FILED: February 27, 2002
In the Matter of O. M. O.,
Alleged to be a Mentally Ill Person.
STATE OF OREGON,
O. M. O.,
Appeal from Circuit Court, Multnomah County.
Connie Isgro, Judge pro tempore.
Argued and submitted September 11, 2000.
Thomas A. Coleman argued the cause and filed the brief for appellant.
Rolf C. Moan, Assistant Attorney General, argued the cause for respondent. With him on the brief were Hardy Myers, Attorney General, and Michael D. Reynolds, Solicitor General.
Before Edmonds, Presiding Judge, and Armstrong and Kistler, Judges.
Appellant appeals from an order that extended her involuntary commitment to the Mental Health Division for an additional 180 days beyond the period of her initial commitment to the Division, based on findings that she remained mentally ill and required further treatment. Appellant contends that the record of her recommitment hearing is incomplete and that, as a consequence, the recommitment order must be reversed. Alternatively, she contends that the evidence presented at the hearing was insufficient to support a finding under ORS 426.130 that she is mentally ill. We affirm.
We reject without discussion appellant's contention that the evidence in the record is insufficient to support the court's finding that she is mentally ill. We write to address only her contention that the incomplete record of her recommitment hearing requires us to reverse the recommitment order.
The record of the recommitment hearing consists of several exhibits and a transcript of three audiotapes that were used to record the hearing. The first of the three audiotapes is blank, so the transcript does not include the first part of the hearing. The transcript of the remaining part of the hearing contains a portion of a social worker's testimony, a medical examiner's interview of appellant, the parties' final arguments, and the court's findings.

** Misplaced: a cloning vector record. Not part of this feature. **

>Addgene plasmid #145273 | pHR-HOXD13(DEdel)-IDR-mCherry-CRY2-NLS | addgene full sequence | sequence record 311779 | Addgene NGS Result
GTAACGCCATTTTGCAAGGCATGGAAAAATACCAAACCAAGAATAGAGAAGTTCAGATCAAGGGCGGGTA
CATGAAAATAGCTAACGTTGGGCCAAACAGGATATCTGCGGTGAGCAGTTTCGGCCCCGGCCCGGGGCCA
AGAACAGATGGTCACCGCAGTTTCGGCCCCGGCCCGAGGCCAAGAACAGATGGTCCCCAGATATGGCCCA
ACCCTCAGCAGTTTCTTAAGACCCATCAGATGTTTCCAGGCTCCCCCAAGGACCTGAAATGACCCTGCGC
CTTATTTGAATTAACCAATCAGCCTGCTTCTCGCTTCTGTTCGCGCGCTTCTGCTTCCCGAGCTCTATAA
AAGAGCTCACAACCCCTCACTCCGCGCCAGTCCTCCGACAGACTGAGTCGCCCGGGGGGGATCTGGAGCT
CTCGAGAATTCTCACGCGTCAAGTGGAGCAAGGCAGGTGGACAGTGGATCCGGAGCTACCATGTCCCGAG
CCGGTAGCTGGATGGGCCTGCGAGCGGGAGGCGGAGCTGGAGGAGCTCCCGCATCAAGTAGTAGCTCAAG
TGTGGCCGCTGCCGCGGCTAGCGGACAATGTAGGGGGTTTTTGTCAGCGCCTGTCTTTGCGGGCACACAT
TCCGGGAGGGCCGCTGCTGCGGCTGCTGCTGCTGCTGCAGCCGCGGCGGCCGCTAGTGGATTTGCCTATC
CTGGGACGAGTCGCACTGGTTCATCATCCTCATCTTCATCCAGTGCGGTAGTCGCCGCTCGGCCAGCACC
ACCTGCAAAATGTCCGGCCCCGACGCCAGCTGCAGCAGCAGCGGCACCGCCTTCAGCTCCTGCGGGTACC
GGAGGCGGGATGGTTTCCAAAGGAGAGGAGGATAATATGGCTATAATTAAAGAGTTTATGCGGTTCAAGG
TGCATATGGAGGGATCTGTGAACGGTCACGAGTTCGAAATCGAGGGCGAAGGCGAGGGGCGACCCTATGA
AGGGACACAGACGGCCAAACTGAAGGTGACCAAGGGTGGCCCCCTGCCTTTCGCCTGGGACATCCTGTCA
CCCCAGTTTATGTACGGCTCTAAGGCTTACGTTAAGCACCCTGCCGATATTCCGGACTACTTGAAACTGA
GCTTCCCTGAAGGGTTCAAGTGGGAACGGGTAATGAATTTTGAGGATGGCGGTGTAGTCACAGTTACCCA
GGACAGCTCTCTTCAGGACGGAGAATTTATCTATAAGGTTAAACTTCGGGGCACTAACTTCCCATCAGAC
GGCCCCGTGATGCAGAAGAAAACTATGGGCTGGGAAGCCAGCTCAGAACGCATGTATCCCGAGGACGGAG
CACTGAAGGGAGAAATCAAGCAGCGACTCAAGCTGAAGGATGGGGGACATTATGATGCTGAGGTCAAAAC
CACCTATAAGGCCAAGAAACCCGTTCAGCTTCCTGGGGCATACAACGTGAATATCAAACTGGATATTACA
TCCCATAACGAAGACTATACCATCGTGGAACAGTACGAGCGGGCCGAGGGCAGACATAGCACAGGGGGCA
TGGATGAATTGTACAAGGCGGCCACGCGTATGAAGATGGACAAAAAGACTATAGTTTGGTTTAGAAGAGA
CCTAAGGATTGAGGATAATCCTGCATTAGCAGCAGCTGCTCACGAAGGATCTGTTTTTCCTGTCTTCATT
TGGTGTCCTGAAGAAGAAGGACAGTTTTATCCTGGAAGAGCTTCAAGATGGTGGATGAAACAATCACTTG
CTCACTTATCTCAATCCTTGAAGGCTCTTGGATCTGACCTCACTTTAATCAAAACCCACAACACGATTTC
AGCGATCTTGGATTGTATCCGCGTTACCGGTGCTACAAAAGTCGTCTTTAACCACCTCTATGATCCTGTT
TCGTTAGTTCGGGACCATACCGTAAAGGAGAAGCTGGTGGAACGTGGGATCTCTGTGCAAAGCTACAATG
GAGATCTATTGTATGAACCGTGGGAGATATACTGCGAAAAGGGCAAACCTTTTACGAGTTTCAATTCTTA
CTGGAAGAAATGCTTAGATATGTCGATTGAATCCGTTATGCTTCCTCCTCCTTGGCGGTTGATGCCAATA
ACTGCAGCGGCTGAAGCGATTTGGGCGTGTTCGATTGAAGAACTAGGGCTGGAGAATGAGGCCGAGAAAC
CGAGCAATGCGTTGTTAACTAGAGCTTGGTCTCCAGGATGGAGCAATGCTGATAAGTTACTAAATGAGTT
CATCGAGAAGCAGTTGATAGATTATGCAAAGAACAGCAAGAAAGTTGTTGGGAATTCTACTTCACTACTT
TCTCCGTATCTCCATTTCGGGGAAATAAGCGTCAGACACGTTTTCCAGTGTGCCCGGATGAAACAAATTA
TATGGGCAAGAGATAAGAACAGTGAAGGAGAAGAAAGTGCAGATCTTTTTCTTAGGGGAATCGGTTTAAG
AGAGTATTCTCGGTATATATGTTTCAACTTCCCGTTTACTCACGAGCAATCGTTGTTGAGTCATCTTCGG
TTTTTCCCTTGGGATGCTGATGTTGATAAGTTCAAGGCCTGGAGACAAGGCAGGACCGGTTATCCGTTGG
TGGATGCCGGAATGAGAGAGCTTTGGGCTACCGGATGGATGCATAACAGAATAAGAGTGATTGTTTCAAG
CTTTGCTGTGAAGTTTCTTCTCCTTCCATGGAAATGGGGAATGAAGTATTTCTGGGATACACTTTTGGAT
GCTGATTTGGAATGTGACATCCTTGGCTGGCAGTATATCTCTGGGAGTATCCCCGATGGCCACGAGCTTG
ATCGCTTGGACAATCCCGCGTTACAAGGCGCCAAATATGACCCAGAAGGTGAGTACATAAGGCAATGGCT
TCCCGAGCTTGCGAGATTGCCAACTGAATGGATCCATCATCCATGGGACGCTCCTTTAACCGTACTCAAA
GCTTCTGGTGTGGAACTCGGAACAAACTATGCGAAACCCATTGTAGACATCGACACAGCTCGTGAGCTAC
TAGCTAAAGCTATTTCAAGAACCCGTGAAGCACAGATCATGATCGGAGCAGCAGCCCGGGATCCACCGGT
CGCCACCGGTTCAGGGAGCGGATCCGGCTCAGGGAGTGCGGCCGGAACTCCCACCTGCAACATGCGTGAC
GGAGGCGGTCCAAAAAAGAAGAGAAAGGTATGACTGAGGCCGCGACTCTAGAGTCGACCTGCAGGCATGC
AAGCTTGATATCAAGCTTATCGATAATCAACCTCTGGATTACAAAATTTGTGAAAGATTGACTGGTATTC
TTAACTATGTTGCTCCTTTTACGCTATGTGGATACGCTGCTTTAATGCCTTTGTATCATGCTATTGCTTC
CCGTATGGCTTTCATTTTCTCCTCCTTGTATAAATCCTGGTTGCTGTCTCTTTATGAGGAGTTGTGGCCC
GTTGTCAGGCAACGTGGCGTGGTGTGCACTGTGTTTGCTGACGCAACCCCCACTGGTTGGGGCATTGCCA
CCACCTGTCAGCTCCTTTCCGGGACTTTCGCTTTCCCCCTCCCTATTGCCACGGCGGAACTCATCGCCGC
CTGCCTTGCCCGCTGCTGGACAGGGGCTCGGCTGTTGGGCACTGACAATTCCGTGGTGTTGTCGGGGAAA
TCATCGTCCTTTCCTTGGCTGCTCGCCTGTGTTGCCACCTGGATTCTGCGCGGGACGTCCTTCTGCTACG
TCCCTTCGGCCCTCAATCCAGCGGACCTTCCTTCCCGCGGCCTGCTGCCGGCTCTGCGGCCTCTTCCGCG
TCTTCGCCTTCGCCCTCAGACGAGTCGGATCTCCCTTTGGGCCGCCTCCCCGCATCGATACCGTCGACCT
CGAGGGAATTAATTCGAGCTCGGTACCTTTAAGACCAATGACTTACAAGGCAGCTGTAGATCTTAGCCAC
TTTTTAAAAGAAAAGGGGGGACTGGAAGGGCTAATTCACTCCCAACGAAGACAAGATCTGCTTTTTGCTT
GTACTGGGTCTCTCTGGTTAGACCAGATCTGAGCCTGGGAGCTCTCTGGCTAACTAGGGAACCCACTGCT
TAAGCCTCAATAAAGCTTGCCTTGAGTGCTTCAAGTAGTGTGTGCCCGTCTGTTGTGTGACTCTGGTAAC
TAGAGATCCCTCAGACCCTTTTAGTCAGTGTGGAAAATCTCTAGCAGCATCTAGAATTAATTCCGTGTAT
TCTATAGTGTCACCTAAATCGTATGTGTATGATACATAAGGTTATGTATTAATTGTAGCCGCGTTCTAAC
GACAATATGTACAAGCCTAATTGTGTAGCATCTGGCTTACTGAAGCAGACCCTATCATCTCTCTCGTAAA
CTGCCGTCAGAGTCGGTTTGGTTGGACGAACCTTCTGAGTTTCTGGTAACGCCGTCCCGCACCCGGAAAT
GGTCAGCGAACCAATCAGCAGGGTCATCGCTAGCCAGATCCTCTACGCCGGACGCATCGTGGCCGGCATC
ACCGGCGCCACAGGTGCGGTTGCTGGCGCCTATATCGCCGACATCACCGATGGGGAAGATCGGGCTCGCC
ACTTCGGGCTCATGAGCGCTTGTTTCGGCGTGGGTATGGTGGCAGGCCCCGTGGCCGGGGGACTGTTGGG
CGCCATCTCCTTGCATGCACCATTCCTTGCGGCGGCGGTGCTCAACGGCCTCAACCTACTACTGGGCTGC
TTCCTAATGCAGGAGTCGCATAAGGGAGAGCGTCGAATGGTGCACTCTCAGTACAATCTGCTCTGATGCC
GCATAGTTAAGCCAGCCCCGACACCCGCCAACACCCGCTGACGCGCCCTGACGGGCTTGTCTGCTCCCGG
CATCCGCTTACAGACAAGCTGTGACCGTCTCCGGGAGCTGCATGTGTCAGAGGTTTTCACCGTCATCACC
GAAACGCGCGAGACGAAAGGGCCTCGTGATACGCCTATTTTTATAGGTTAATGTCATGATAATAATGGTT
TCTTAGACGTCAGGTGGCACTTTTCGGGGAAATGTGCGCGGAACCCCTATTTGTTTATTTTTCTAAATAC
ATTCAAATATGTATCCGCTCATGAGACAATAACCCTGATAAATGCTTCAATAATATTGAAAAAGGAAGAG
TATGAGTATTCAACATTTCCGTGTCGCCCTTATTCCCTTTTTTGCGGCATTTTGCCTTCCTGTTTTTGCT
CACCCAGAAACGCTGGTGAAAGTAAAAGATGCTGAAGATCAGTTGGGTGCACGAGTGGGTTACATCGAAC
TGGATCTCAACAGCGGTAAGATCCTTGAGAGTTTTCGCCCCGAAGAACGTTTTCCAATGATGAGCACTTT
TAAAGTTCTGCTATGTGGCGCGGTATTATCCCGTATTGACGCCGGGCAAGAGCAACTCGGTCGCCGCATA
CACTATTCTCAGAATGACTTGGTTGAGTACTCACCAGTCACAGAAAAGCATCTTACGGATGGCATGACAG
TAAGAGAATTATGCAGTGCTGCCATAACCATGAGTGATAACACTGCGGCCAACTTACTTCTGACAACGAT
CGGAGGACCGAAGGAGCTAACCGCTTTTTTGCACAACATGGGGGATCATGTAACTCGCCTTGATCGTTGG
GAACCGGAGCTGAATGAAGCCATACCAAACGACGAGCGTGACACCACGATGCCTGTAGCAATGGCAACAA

ORS 426.160 requires a judge who presides at a commitment hearing to "cause to be recorded in the court records a full account of all proceedings had at" the hearing. Appellant relies on State v. Rowe, 9 Or App 500, 497 P2d 1230 (1972), for the proposition that we must reverse a commitment order that is entered after a hearing at which the judge fails to fulfill the obligation imposed by ORS 426.160 to cause a record to be made that contains a full account of the proceedings. The state conceded in Rowe that the judge had failed to fulfill his obligation under ORS 426.160 to cause the required record to be made, and we reversed the commitment order based on that concession.
We do not believe that it is necessary for us to resolve whether the gap in the record constitutes a violation of ORS 426.160. Even if it did, ORS 19.420(3) governs how we and the parties are to address the gap. That statute provides:
"Whenever it appears that an appeal cannot be prosecuted, by reason of the loss or destruction, through no fault of the appellant, of the reporter's notes or audio records, or of the exhibits or other matter necessary to the prosecution of the appeal, the judgment appealed from may be reversed and a new trial ordered as justice may require."
The Supreme Court has interpreted the statute to impose on appellants an obligation (1) to show that they have made every reasonable effort to secure a substitute for the missing portion of the record and (2) to make a prima facie showing of error, of unfairness at trial, or of a miscarriage of justice. See, e.g., Ethyl Corp. v. Jalbert, 270 Or 651, 655, 529 P2d 368 (1974). (1) Appellant has done neither of those things. She simply contends that the gap in the record, standing alone, requires us to reverse the recommitment order. (2) She is mistaken.
1. When the Supreme Court decided Ethyl Corp., ORS 19.420(3) was numbered as ORS 19.130(3). We refer to the statute by its current number.